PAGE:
From October 2017 to March 2018, the Mekong Community Institute Association, a local women’s group based in northern Thailand, conducted a community-based study which builds upon local knowledge of a community that has been historically dependent on the Mae Puem forest for their survival.
The “Taibaan Research”, which is the name of the study, was conducted as part of the “Strengthening a Women’s Network for Riverine Biodiversity Conservation in the Ing River Basin (Phase 2)” project, supported by CEPF, for which IUCN is an implementing partner in the Indo-Burma region.
Various stakeholders, including the village headman, the sub-district headman, local officers from Mae Puem National Park, villagers from Ban Lao sub-district, and representatives from community women’s groups, volunteer groups, NGOs, and the academic sector, participated in the study.
The research revealed that three shrines (Chao Por Doiduay, Chao Por Phahin and Pee Khunnam Mae Puem), located in the Mae Puem forest, have long been valued by villagers, who have a spiritual connection with the forest.
The research also revealed that the Mae Ying community has an important role to play in enhancing and accumulating knowledge about the forest amongst their network and villagers, and even outside the Mae Ying community. By sharing knowledge, relationships between communities can also be enhanced. The well-established relationship between the national park staff and the forest community has contributed to sustainable forest conservation and conflict reduction.
The Mae Ying network also has a comprehensive knowledge about forest plants, which can contribute to ensuring a constant supply of food in the region. The research found that the Mae Puem Forest area has 113 species of food plants – 114 of which are cooking plants and 17 of which are fruit plants. These plants are used in local culinary dishes.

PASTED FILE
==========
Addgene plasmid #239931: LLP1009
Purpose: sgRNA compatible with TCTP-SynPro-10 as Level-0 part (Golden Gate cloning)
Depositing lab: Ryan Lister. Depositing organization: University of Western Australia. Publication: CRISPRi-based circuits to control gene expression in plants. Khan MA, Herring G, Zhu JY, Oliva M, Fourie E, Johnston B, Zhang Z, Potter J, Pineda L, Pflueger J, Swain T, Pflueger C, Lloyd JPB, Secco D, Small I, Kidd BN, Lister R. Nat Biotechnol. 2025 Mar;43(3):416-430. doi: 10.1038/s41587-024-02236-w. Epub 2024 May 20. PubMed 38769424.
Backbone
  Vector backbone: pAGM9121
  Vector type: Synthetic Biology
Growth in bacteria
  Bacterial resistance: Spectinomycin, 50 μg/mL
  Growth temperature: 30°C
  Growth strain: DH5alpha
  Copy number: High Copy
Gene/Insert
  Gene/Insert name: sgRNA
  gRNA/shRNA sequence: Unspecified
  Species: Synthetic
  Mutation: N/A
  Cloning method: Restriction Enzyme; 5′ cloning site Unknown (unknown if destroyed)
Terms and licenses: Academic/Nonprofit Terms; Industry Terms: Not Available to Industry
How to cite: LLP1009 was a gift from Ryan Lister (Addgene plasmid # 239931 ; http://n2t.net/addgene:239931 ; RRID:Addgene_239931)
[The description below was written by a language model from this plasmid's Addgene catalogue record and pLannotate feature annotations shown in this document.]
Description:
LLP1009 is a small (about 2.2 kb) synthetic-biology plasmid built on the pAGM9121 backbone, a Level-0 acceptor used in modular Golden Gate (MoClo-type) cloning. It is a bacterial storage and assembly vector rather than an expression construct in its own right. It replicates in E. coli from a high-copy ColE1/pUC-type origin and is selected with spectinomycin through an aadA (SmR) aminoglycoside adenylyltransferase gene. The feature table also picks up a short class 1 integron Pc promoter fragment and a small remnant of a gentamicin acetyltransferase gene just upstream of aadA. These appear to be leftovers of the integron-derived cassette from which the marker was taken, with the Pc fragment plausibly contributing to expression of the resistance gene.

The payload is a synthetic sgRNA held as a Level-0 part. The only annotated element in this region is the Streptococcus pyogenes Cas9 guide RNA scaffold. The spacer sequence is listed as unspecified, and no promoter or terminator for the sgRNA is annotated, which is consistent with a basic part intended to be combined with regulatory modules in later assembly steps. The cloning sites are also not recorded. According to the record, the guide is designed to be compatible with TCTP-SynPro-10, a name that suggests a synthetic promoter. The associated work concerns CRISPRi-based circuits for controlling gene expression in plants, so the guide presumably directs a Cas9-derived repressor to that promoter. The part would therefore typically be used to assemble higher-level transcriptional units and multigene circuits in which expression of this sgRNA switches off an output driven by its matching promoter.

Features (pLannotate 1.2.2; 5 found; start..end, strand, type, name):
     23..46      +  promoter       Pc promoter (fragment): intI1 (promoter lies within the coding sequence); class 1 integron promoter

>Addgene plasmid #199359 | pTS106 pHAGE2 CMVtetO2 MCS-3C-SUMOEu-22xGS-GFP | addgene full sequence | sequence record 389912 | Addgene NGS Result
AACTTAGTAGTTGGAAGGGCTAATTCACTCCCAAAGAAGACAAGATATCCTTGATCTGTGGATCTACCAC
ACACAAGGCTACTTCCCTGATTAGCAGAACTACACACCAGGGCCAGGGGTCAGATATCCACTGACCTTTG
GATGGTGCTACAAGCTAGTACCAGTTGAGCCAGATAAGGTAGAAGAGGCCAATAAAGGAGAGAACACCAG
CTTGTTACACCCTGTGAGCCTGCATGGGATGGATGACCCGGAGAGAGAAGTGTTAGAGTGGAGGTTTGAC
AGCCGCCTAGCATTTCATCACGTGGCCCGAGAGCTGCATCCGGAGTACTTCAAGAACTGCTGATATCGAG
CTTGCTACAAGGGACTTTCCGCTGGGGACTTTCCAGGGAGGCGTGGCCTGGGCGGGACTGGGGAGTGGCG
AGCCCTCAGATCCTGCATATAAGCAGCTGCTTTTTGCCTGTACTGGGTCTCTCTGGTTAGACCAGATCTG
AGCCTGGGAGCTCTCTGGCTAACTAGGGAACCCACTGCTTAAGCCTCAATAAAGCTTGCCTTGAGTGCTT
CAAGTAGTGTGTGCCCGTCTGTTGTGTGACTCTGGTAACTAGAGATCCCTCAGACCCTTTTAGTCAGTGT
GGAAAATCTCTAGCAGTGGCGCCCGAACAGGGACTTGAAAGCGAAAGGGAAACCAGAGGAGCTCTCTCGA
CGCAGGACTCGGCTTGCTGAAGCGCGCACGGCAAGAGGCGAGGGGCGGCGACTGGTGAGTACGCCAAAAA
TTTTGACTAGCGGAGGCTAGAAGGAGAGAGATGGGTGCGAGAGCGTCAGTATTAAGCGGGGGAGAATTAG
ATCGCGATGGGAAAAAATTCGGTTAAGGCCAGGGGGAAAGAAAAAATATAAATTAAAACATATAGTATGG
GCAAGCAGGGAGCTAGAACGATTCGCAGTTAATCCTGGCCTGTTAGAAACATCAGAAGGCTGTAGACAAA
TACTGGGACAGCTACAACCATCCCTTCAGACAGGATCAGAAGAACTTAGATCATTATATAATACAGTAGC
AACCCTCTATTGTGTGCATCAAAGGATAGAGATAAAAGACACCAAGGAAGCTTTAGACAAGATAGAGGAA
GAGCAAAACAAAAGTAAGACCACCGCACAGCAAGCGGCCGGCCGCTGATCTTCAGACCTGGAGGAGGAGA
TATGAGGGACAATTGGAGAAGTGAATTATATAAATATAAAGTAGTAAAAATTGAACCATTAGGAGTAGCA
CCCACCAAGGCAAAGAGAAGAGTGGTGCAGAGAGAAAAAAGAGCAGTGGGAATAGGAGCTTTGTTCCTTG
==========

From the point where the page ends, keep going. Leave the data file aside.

Wild vegetables are not only important to physical health, but also to mental health, a household’s financial status, and the economy of the community. The plants provide fresh and nutritious food and are also used in local medicine. In addition, forest harvests can reduce food costs and reduce the amount of pharmaceutical drugs being purchased. They can also be sold for profit.
The “Strengthening Mae Ying Network for Biological Diversity Conservation in Ing Watershed” project, has proven that sharing local knowledge is important in enhancing conservation efforts and in reducing conflict. The project has also proven that the Mae Ying network can be a leader and model for developing similar information-sharing networks in other communities.
Founded in 2000, the Critical Ecosystem Partnership Fund is a global leader in enabling civil society to participate in and benefit from conserving some of the world’s most critical ecosystems by providing grants for organisations to help protect biodiversity hotspots, Earth’s most biologically rich yet threatened areas. CEPF is a joint initiative of l'Agence Française de Développement, Conservation International (IUCN Member), the European Union, the Global Environment Facility, and the Government of Japan (IUCN State Member).
IUCN is leading the second phase of CEPF's work in the Indo-Burma hotspot, working together with the Myanmar Environment Rehabilitation-conservation Network (MERN) and Kadoorie Farm and Botanic Garden (KFBG) to form the CEPF Regional Implementation Team (RIT).